We’ve known for a while that Kawasaki was leading the charge in terms of hybrid motorcycle tech, and now finally we have our first look at what the future really looks like.

The newly unveiled Ninja 7 Hyrbid is set to be the world’s first production hybrid motorcycle and blends an electric motor with Kawasaki’s 451cc parallel twin.

Outwardly, the Ninja 7 Hybrid looks like a conventional motorcycle, but beneath the surface of its clear Ninja family styling is all the tech needed for the “Strong Hybrid System” as Kawasaki puts it.

The hybrid system places the traction motor (AKA electric motor) behind the engine with a 13kg 27.2AH battery providing power.

This means that that bike has enough juice to run off the battery alone, but with both the ICE engine and electric motor running simultaneously complement each other to produce a rider-friendly character with strong low-mid torque.

There’s also a function called E-Boost with which riders can access increased power for approximately 15 seconds. When activated, acceleration is stronger and top speed is increased.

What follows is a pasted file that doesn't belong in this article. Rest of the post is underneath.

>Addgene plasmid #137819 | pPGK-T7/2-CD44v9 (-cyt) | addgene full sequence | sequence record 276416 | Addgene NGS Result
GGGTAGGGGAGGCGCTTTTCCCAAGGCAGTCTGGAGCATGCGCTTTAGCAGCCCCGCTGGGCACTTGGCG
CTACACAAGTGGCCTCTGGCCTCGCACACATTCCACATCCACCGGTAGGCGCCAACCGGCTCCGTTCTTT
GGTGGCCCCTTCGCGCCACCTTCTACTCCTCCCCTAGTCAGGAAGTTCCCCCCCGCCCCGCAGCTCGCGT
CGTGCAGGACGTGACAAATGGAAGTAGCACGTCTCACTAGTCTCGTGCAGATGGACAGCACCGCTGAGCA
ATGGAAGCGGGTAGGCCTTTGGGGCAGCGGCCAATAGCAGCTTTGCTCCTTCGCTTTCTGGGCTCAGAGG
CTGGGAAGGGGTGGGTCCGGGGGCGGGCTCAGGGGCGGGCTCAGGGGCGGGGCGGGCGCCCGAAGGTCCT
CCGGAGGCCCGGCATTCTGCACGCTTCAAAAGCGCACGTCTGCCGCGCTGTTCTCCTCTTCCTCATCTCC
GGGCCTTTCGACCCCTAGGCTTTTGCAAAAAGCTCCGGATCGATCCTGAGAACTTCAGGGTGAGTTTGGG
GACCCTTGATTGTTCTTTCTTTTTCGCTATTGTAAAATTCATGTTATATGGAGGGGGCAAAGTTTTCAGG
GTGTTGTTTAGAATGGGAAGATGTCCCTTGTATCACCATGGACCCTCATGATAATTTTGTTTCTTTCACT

The electric motor also allows the bike to utilise a reverse function on top of the 6-speed transmission for the internal combustion engine. With the bike weighing in at 227kg, this should prove very useful for those riders with a knack for squeezing into impossible parking spaces.

We’ll have to wait for Team Green to confirm power figures, but initial indications are quite promising.

The bike can run solely in EV mode for an as yet undisclosed short distance, which sees the bike put out no emissions when being operated as such. Kawasaki says this low-speed short-distance mode may also be helpful for certain situations where quiet riding is appropriate, such as in residential areas or in parking garages.

As part of the bike’s fuel conservation focus, in ECO-HYBRID mode when the bike comes to a complete stop, the engine turns off to conserve fuel.

The rest of the Ninja 7 Hybrid is pretty conventional for the class. Instrumentation comes int he form of a 4.3” TFT with integrated Bluetooth functionality and rider modes. When it comes to the suspension and brakes a 41mm fork and monoshock handling damping duties while a pair of 300mm discs and twin-piston calipers pulls on the 17-inch front wheel while a 250mm disc and single-piston handle the rear.

Currently, we have yet to receive word on whether Kawasaki will introduce the Ninja 7 Hybrid to the New Zealand market.